Paul van Delst wrote:
>James Kuyper wrote:
>> Paul van Delst wrote:
>> > Randall Skelton wrote:
>> > > On Fri, 27 Apr 2001, Liam E. Gumley wrote:
>> > >
>> > > > This is a subtle but important point. DOUBLE() is a type conversion
>> > > > function, and
>> > > >
>> > > > a = double(2.348339)
>> > > >
>> > > > shows a FLOAT argument being converted to a DOUBLE. The safest way
>> > > > 'cast' a double variable is
>> > > >
>> > > > a = 2.348339d
>> > > [snip]
>> > >
>> > > Wow... I am glad that I have now learned that particular 'IDL
>> > > early on in my PhD.

>> [snip]  the "feature" of IDL that surprised me
>> as much as it surprised Randall and Liam. This has everything to do with
>> IDL, and nothing to do with expecting exact representation of a
>> finite-length decimal fraction. By default, in C 2.348339 represents a
>> double precision number, not a single precision one, and I'd never
>> realized that the IDL convention was different.
>Ahh, I see. I guess it depends on what you started with. I code in Fortran
mostly so when
>I think "default floating point number" I think single-precision. In
Fortran at least (and
>by association IDL??), that convention _probably_ grew out of memory
limitations of
>computers and whatnot back in olden day. Nowadays it (mostly) doesn't
matter I guess.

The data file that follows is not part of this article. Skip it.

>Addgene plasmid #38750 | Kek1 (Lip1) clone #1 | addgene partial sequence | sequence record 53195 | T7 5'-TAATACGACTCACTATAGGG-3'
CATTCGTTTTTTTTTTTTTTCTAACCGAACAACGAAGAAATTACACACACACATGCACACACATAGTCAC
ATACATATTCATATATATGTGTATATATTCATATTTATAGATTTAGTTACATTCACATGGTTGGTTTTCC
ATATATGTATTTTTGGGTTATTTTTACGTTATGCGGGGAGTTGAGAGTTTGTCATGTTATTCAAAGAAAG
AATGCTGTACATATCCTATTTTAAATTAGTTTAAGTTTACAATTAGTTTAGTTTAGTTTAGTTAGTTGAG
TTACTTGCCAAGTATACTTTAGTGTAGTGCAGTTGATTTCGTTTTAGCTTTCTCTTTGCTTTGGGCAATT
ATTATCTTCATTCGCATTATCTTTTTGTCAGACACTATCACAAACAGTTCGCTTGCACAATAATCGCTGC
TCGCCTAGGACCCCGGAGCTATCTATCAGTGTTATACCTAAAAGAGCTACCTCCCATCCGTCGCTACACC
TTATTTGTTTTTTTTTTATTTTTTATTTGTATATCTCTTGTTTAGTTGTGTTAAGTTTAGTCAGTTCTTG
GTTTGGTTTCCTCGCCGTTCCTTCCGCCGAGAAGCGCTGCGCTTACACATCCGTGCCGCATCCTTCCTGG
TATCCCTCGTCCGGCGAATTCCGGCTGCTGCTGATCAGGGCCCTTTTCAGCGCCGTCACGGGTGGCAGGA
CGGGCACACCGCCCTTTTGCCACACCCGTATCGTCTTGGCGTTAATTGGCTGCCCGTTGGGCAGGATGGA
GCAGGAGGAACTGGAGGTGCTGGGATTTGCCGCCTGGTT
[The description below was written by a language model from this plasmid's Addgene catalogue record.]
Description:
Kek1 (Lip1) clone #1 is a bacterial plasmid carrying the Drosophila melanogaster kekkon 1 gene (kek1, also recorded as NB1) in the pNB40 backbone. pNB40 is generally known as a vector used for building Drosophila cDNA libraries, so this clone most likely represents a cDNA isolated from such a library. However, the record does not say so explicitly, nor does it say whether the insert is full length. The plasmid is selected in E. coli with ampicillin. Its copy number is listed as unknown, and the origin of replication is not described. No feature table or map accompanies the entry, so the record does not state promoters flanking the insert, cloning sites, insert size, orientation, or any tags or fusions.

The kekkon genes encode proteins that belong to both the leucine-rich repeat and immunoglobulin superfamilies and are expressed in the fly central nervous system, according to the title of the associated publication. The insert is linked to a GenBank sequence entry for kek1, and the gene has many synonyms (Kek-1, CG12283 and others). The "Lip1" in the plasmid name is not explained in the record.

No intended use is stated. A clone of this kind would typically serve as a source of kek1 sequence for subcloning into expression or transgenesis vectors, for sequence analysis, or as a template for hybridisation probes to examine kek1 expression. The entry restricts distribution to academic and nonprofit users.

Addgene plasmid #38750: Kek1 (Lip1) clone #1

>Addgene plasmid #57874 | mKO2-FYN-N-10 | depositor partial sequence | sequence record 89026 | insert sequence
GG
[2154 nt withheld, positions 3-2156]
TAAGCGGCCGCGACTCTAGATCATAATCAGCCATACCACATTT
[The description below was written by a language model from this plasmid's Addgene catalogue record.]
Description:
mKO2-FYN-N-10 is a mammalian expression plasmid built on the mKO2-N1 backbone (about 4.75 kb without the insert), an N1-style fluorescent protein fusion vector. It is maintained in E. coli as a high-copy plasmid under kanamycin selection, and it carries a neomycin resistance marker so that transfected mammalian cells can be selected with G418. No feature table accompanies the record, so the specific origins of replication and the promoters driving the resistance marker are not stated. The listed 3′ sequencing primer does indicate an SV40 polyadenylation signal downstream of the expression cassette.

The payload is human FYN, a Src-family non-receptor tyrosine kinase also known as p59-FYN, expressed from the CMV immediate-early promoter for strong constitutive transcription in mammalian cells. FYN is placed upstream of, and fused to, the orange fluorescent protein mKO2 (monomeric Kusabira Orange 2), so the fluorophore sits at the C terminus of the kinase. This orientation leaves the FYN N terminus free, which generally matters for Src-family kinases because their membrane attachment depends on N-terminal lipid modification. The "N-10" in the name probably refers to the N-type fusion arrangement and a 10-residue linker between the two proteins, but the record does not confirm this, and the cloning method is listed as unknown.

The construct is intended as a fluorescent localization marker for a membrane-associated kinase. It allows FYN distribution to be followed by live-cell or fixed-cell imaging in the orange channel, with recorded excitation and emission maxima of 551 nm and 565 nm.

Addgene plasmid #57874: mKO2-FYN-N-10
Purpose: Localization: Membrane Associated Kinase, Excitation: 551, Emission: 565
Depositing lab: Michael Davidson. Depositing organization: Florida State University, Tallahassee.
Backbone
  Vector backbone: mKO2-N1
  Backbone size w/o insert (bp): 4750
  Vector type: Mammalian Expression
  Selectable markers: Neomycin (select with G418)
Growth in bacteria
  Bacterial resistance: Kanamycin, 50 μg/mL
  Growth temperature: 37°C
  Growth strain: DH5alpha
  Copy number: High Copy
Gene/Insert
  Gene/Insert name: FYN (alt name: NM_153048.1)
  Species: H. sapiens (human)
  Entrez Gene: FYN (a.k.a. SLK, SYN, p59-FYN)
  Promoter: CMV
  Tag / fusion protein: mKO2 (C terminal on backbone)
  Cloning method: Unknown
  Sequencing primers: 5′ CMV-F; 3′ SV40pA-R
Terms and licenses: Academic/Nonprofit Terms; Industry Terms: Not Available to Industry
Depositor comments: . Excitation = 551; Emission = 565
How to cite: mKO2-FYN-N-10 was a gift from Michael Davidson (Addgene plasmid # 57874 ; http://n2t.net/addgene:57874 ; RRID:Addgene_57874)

>I wonder what other languages use as a default? (e.g. Matlab sticks
everything in double
>doesn't it? Probably strings as well.... :o)

I was thinking, wouldn't the logical IDL behaviour be to take whatever data
type is necessary to hold a constant? I mean, it works that way with integer

IDL> help, 17, 33000, 2150000000
<Expression>    INT       =       17
<Expression>    LONG      =        33000
<Expression>    LONG64    =             2150000000

Obviously IDL does not do the same type of overflow checking for
floating-point constants:

IDL> help,1e38, 5e38, 5d38
<Expression>    FLOAT     =  1.00000e+038
<Expression>    FLOAT     =           Inf
<Expression>    DOUBLE    =   5.0000000e+038
( note that no arithmetic error is thrown in this case, since no arithmetic
is being done, really. )

When specifying more decimal places for a constant, the choice between
integer and float data types is made automagically:

IDL> help, 2, 2.0
<Expression>    INT       =        2
<Expression>    FLOAT     =       2.00000

Logical behaviour then would seem that constants with more than, say, six
decimal places are interpreted as double-precision floats. 'Logical' in an
IDL sort of way: if you don't explicitly state the data type you want for a
constant, then you'll get something which is at least capable of holding it.

Just my thoughts on what could have been... It would have made life for
especially inexperienced users less tricky (together with smarter data
typing of FOR-loop counters, easier printing, and what have we). One
practical survival strategy in IDL: always explicitly declare the data type
of constants (by appending L, LL, D, ..).